The report says significant price declines in both distributed renewable power and battery technologies, coupled with increased technological advancements in control and energy management systems, have created a vision of highly reliable, efficient, flexible, renewable and “islandable” grid networks embedded with advanced smart grid technologies.
“Tying together decentralized power production through the use of microgrid control systems, energy storage, and smart technologies allows the efficient management of growing decentralized power production volatility without substantial investments into transmission upgrades and extensions,” says Frost & Sullivan Energy and Environment Senior Industry Analyst Ross Bruton. “These systems will ensure electricity supply reliability, while trading electricity to the central grid to be used for ancillary services in grid balancing. The decline in the prices of photovoltaics and storage, and the use of microgrids for remote electrification purposes, will allow for more rapid, cost-effective and renewable electrification of developing countries.”
According to the report, North America accounts for almost 50% of the global microgrid market, driven largely by the U.S. market. The Asia-Pacific market, presenting key growth opportunities, is the second-largest market due to electrification in India and China, island grids in Indonesia, and industrial microgrids in Australia. The European Union, with the most secure electricity grids and highest penetration of smart grid technology, shows a limited need for islandable microgrid systems and is instead expected to represent a leading market for virtual power plant solutions, says the report.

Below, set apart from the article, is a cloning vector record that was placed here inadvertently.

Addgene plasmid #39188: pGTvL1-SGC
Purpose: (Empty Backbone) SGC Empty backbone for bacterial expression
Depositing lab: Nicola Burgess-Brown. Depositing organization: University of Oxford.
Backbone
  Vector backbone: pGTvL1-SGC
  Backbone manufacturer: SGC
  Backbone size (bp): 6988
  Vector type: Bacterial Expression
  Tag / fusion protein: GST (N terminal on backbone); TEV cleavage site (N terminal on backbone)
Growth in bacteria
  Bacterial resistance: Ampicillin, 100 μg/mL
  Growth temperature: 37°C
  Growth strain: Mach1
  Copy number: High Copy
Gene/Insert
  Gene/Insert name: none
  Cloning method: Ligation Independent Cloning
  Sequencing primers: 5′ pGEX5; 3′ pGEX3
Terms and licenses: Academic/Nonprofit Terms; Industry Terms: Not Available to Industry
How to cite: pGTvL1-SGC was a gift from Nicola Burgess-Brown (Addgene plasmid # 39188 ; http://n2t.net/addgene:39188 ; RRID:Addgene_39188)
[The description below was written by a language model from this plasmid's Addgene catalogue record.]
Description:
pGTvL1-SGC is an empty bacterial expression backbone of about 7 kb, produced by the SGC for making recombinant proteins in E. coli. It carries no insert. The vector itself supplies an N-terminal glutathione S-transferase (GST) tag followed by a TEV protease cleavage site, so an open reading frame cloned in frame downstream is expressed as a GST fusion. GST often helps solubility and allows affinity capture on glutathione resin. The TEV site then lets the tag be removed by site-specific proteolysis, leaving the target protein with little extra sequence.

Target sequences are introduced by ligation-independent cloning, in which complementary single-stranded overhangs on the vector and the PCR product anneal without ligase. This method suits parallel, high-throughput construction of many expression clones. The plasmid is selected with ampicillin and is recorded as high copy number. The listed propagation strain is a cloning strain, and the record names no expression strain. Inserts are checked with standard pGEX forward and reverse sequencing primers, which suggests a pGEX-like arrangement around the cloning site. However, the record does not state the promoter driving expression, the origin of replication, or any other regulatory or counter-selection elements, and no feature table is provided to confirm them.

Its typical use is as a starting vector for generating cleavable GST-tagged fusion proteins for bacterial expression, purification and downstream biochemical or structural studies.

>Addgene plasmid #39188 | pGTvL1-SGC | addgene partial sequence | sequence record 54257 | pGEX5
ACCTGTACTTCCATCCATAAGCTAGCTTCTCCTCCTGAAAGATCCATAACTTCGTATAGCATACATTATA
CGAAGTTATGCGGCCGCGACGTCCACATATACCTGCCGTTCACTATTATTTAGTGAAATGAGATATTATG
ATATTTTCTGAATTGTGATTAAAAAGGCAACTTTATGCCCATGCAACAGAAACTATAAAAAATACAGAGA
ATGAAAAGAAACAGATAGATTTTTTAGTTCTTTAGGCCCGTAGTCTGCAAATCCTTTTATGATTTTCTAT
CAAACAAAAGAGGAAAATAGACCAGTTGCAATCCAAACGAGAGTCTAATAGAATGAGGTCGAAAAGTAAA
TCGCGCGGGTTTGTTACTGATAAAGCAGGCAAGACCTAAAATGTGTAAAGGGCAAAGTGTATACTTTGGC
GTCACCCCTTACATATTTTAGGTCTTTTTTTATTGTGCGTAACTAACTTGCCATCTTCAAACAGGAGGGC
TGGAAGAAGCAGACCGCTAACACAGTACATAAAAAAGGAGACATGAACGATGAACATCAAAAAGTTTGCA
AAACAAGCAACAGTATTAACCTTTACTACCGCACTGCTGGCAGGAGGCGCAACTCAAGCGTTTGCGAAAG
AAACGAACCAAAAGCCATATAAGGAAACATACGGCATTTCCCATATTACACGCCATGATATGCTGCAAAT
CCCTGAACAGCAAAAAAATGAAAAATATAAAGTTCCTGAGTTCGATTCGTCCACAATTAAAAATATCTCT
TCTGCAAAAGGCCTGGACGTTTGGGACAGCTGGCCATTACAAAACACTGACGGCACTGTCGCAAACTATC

“With governments setting regulations and standards for efficient interconnection and operation, players across diverse sectors are swiftly entering the market with proprietary solutions for installation and management of distributed energy resources and storage to support associated loads,” notes Bruton. “Consolidation of these solutions into more standardized microgrid projects will represent one of the key vehicles to carry the market to broad-based commercialization.”
(Editor’s note: For more information on microgrids, check out the recent article in Solar Industry’s October issue, “What Are Microgrids, And Should Utilities Be Afraid Of Them?” by clicking here.)